Putin blamed Ukraine in addition to “radical Islamists” for the tragedy in Moscow.

Vladimir Putin of Russia has admitted that “radical Islamists” were responsible for the deadly attack on a Moscow concert hall that occurred on Friday. However, he has reiterated his assertion that they were connected to the West and Ukraine in some way. Ukraine has dismissed the Russian assertion as nonsensical. The terrorist organization known as the Islamic State (IS) claims responsibility for the 139 fatalities and has made video of the assault public. According to Russian officials, 22 patients—including two children—remain critically ill in the hospital. During a televised conference on Monday, the Russian leader stated: “We know that the crime was committed by the hands of radical Islamists, whose ideology the Islamic world itself has been fighting for centuries.”

He continued, saying, “We want to know who ordered it.” He stated that there were still a lot of unsolved questions and restated the falsehood that the assailants had attempted to escape to Ukraine in the south. He questioned, “Who was waiting for them there?” “This atrocity may be just a link in a whole series of attempts by those who have been at war with our country since 2014.”  According to him, the US was attempting to persuade everyone that Kyiv was unrelated to the incident. Furthermore, he blamed the West, stating that attempts by those who had battled Russia through Kyiv were the only ones that might be connected to the incident. During his weekly video address, Ukrainian President Volodymyr Zelensky refuted the Russian accusations, saying, “Putin was talking to himself again… Once more, Ukraine is to blame. A sick and jaded being.”

France has issued a warning of a rise in terrorist threats, while numerous European countries have increased security. The US claims that IS is “solely” responsible for the attack in Moscow. Four Tajikistani nationals have shown up in court on charges of carrying out the massacre. A 31-year-old man from Kyrgyzstan is one of four suspects accused of providing support to terrorism. He is suspected of renting out an apartment used by the assailants. The US embassy issued a warning that “extremists have imminent plans to target large gatherings in Moscow, to include concerts” just over two weeks prior to the incident. It was only last week that Mr. Putin dismissed the warning as inflammatory. The Russian president said that the US was exploiting its threat of an impending attack to “intimidate and destabilize our society,” three days before the shooters targeted Crocus City Hall on the northwest edge of Moscow.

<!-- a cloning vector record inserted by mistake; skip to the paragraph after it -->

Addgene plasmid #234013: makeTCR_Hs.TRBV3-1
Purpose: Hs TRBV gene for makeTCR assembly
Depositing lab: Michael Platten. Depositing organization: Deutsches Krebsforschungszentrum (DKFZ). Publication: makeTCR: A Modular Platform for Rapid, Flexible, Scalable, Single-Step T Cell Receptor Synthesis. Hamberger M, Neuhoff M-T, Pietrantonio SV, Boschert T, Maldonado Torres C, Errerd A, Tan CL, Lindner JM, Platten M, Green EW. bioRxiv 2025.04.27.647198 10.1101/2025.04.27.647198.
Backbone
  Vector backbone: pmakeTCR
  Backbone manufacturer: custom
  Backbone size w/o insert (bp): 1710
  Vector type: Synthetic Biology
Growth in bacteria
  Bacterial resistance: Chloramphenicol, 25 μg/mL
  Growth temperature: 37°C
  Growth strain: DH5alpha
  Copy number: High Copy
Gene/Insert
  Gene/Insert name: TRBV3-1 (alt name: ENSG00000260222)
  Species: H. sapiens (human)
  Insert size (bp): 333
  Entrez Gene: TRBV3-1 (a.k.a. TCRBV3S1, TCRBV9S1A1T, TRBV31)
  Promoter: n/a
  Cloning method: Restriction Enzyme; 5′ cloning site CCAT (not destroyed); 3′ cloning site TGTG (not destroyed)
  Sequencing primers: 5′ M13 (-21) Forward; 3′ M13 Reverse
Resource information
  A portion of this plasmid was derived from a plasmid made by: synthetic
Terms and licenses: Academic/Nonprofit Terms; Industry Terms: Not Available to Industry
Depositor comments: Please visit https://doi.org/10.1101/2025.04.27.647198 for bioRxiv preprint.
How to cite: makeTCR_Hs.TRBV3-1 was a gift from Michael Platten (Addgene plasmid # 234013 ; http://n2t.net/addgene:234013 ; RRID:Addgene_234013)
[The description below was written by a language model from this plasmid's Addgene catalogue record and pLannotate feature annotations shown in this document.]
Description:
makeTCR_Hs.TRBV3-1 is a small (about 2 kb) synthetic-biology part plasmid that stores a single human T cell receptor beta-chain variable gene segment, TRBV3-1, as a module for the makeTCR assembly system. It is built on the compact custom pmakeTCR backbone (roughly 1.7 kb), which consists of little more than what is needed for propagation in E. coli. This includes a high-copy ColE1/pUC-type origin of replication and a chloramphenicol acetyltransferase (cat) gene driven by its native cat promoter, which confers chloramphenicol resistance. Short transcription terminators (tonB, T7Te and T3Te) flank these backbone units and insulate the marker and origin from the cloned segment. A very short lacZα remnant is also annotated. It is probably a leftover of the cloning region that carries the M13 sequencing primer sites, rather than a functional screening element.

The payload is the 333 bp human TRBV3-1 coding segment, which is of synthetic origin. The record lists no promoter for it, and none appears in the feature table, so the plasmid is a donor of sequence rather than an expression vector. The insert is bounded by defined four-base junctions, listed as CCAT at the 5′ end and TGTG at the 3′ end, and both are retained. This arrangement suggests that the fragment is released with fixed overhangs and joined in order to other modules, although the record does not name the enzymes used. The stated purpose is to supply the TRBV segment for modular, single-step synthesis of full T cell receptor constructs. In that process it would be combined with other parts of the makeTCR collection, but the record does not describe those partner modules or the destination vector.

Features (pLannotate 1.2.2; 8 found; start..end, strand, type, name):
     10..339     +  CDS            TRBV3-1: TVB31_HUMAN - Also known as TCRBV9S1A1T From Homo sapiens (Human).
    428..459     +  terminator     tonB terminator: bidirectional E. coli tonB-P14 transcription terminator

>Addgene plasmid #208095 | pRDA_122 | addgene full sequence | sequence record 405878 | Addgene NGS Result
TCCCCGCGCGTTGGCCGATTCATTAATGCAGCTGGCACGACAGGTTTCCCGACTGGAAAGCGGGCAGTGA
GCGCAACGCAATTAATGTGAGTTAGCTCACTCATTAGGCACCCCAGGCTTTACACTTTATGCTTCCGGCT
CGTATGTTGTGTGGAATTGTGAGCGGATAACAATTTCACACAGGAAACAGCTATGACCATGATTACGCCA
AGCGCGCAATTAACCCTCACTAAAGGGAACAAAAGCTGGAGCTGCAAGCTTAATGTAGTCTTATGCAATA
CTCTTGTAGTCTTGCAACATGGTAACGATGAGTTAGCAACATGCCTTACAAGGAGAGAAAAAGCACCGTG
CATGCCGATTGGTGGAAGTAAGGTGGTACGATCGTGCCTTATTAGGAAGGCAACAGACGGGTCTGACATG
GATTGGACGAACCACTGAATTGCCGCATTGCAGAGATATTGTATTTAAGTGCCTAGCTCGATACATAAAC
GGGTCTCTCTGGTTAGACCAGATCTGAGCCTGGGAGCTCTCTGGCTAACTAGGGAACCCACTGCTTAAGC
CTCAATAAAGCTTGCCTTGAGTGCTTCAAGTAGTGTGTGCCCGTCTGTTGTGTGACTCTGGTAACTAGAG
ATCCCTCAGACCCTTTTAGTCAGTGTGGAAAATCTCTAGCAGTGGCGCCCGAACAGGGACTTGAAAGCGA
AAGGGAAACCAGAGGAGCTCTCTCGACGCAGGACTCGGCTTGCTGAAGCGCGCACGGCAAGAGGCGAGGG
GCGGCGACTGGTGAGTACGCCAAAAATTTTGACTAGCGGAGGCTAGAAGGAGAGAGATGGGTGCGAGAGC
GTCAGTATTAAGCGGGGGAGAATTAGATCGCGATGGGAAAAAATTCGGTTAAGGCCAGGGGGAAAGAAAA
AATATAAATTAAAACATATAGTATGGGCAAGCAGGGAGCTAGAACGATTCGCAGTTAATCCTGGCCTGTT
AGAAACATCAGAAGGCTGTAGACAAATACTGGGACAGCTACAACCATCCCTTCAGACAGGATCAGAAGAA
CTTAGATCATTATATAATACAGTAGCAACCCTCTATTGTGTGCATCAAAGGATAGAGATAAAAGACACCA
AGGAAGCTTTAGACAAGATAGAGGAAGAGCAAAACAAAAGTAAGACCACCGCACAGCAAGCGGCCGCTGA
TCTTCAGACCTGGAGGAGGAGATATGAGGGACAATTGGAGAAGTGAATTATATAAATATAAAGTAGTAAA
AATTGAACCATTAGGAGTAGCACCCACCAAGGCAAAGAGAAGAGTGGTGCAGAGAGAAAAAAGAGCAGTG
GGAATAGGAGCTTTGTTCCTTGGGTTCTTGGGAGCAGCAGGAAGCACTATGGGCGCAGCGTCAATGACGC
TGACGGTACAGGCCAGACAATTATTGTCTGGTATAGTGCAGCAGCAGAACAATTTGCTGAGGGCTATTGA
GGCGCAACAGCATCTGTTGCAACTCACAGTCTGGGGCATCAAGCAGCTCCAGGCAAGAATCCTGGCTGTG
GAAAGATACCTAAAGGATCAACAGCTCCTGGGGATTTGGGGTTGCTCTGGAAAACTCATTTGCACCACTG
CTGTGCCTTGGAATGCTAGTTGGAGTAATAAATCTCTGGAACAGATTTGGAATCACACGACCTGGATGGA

In the meantime, the Russian security agency FSB declared on Tuesday that it had stopped pro-Ukrainian Russian fighters from attacking Samara, a city in the south of the country. It reported that a paramilitary member of the Russian Volunteer Corps had blown himself up after being captured. Antonio Tajani, the foreign minister of Italy, stated that while it was evident that Mr. Putin was seeking excuses to strike Kiev, the attack’s footage was unambiguous, and many claims from the IS supported the assumption that it was responsible. Ahead of a summer filled with significant international sporting events, concerns about fresh jihadist plots in Western Europe have increased following the attack in Moscow, which US intelligence has attributed to the Islamic State-Khorasan, a regional offshoot of IS.